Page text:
The latest Deans’ Pop-Up focused on how the Mellon Humanities Pathways Project and other collaborations can enhance educational experiences. Leading the conversation were (L-R) Dean Douglas A. Hicks of Oxford College; Dean Michael A. Elliott of Emory College of Arts and Sciences; assistant professor Tasha Dobbin-Bennett; and professor Peter Höyng.

Faculty from across Emory came together at Oxford College on Wednesday, Oct. 16, for the first Deans’ Pop-Up of the 2019-2020 academic year. The session centered on how cross-school and cross-unit collaboration can create expanded opportunities for students to learn about the broad applicability of a liberal arts education. 

Provost Dwight A. McBride welcomed the group of approximately 70 attendees. Panel members included Dean Douglas A. Hicks of Oxford College; Dean Michael A. Elliott of Emory College of Arts and Sciences; Tasha Dobbin-Bennett, assistant professor of art history and studio art at Oxford College; and Peter Höyng, professor of German studies at Emory College.

The afternoon’s theme was “Cross-School Collaborations to Enhance the Emory Undergraduate Experience.” Deans Hicks and Elliott introduced the topic and its importance to all Emory undergraduate students and the faculty who teach them. 

Extended student experience to guide collaborations

“The question is, how can we make the best student experience possible here at the University, bringing to bear the resources of our various schools, of our campuses?” Hicks asked the crowd. “As I say to the new parents and students, no one is coming to Oxford College for a two-year experience. No one comes to Emory College for a two-year experience. We are wanting a four-year pathway that is seamless for students.” 

“We’ve also started thinking about what our students do—not only about the four-year experience, but also as pathways afterwards,” Hicks continued.

Elliott echoed the sentiment. “At a certain point, we started talking about what we’re doing to ensure our students are prepared for the four years after they’re on campus—and the four years after that, and the four years after that. We began thinking more intentionally about the work of our students after they graduate. How do we make sure our students feel empowered instead of anxious about what comes after their four years at Emory, regardless of their major?”

That line of thinking led to discussion of ways that faculty can help students start thinking about their futures. Framing education in these terms means encouraging—and empowering—faculty to work together in new ways.

Mellon Grant also encourages faculty cross-work

The Mellon Humanities Pathways Project, supported through a grant Emory received from the Andrew W. Mellon Foundation in March 2019, is one avenue to building that framework. The grant provides comprehensive support to humanities faculty for developing new and enhanced curricula, classroom experiences and course innovation.

“We found a very willing partner in the Andrew Mellon Foundation, which funds a great deal of humanities and humanistic social sciences through scholarship and research, but also faculty development and teaching,” Elliott said.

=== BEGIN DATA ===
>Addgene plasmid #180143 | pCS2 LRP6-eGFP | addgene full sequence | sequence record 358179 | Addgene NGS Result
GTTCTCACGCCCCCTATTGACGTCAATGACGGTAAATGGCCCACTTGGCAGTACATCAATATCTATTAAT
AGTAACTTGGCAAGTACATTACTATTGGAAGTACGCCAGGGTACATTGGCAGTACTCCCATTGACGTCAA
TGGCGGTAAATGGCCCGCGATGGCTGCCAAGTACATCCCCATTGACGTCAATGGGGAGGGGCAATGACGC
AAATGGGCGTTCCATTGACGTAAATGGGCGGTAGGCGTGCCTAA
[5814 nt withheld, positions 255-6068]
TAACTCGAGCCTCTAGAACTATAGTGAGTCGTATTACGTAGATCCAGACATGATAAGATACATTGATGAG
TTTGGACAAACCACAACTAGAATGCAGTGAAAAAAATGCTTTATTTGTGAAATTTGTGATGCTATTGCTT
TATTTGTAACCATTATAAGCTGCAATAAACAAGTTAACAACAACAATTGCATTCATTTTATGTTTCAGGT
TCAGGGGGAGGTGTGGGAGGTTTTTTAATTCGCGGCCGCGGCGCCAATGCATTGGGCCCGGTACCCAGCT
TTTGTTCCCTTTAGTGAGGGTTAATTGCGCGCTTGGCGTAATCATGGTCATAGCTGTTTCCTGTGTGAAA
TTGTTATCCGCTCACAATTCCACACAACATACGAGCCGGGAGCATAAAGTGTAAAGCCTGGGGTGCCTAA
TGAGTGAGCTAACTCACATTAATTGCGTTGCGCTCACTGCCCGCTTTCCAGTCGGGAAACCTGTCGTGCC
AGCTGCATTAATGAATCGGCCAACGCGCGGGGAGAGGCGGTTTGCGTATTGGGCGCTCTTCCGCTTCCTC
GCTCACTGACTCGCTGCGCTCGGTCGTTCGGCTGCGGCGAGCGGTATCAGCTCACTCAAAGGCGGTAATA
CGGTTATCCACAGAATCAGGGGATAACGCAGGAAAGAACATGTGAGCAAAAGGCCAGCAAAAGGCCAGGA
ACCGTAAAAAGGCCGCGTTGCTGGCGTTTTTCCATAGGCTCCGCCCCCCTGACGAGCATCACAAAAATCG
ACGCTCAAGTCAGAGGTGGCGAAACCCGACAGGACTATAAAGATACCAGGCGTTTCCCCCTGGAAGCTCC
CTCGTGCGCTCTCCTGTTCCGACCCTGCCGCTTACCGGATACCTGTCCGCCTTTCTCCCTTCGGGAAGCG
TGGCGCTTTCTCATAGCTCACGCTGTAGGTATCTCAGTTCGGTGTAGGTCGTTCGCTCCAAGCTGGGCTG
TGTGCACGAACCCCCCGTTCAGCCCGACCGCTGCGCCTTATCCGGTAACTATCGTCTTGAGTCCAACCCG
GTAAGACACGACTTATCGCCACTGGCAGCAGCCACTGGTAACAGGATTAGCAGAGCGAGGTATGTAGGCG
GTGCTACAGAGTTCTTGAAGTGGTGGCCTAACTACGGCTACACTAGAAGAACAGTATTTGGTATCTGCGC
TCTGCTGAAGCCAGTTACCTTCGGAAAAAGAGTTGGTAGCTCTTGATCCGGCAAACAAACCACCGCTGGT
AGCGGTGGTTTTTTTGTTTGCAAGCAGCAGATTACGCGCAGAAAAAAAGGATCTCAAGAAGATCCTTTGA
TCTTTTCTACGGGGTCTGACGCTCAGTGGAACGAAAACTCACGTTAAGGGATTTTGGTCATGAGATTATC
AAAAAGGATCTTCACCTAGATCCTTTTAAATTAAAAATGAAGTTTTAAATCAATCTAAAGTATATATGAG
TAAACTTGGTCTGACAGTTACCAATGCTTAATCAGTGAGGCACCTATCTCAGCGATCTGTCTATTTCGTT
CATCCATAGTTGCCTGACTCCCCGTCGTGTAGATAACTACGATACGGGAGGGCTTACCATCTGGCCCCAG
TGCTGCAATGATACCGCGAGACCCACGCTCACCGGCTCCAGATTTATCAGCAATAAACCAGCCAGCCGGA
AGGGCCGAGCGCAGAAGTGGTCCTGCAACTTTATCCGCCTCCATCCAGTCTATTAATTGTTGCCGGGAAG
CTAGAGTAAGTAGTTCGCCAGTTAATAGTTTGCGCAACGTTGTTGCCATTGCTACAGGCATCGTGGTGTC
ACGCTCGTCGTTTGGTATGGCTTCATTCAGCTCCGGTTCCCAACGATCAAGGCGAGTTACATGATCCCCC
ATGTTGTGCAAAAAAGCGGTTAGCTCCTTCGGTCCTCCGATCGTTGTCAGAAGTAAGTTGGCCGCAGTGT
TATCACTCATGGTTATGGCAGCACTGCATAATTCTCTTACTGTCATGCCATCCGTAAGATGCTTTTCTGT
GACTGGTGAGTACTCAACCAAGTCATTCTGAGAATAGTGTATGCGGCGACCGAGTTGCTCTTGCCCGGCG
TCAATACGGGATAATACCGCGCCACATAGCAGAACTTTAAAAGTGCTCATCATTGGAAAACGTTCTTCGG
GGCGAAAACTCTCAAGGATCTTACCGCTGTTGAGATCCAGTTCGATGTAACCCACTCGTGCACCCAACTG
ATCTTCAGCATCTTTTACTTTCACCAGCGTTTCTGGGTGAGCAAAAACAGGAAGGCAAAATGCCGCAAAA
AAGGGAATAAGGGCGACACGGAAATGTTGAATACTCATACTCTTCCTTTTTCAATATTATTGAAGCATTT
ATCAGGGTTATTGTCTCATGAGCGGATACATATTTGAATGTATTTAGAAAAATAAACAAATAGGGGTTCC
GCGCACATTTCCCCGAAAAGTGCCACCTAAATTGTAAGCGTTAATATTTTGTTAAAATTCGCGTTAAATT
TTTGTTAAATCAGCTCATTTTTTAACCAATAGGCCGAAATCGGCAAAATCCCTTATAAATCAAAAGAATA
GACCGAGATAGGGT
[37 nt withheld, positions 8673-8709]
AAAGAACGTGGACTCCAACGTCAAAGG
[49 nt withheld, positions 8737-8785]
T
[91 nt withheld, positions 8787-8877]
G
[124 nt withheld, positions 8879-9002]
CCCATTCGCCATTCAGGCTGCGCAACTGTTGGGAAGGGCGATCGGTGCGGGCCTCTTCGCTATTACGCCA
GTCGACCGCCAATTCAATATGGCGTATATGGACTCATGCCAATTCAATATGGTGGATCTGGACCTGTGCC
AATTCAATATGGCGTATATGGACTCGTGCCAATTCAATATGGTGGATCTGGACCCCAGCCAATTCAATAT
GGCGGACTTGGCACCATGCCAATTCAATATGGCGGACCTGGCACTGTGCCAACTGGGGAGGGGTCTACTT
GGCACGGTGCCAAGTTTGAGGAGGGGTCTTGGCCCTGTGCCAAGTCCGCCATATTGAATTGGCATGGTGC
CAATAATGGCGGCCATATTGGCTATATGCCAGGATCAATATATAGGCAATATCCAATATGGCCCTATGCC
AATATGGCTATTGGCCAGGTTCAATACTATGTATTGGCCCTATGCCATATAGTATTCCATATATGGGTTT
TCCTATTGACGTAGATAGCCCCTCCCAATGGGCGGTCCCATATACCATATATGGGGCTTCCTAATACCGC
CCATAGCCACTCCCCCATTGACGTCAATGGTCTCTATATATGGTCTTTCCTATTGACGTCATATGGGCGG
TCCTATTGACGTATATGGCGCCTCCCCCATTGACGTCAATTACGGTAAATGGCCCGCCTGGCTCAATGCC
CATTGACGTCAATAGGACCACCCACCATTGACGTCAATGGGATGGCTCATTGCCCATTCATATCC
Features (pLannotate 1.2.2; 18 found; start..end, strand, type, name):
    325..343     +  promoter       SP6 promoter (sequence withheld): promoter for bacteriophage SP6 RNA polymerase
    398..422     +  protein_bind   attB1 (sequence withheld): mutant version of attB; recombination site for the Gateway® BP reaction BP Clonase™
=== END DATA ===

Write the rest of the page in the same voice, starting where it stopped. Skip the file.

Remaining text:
Dobbin-Bennett and Höyng are faculty co-directors of the Mellon Humanities Pathways Project. They gave attendees an overview of core activities associated with the grant:

  • Workshops for faculty seeking to revise or create new courses that assist students in imagining post-graduate career pathways;
  • Career Treks” to meet alumni in U.S. cities, introducing students to a wide variety of career opportunities related to their courses;
  • Faculty seminars on the history and future of work to enhance the intellectual groundwork for the overall Humanities Pathways initiative; and
  • A Humanities Connections program that will bring alumni with humanities degrees to campus to meet with students and serve as mentors for those who wish to pursue similar career paths.  

Faculty workshops and seminars that encourage participants to engage with colleagues from across humanities disciplines have already begun, with encouraging results.

“One of the most amazing things for me while sitting in the first workshop was hearing our faculty talk to one another, not only about research and their topics, but their true passion that they bring to the classroom and their desire to communicate what we do with great excellence to our students,” Dobbin-Bennett said. “Many of the faculty mentioned that they would love more time to sit with their colleagues across disciplines to discuss what they’re doing in the classroom, to share a vocabulary and to move forward by being shepherds of our content and our fields for our students.”

“This is a grant that is driven by faculty involvement and engagement, therefore transmitting it to the undergraduate experience,” Höyng added. “One of the big side effects that this grant will have is that faculty from Oxford College and the Atlanta campus actually get to know each other and collaborate. It’s a simple way to start thinking as One Emory.”

Shifting from a “silo” mindset to cross-collaboration can bring challenges, but Höyng, Dobbin-Bennett and others are excited about the potential long-term results associated with work through the Mellon Humanities Pathways Project.

Faculty members from various professional schools added perspective on how the undergraduate experience at Emory can increasingly be enhanced by connections to medicine, nursing, public health, business, law and doctoral education. 

“These grants can spark something,” Höyng said. “At this point, just three months in, we don’t know what kind of institutional framework might grow out of it within the next three years that will have a lasting effect.”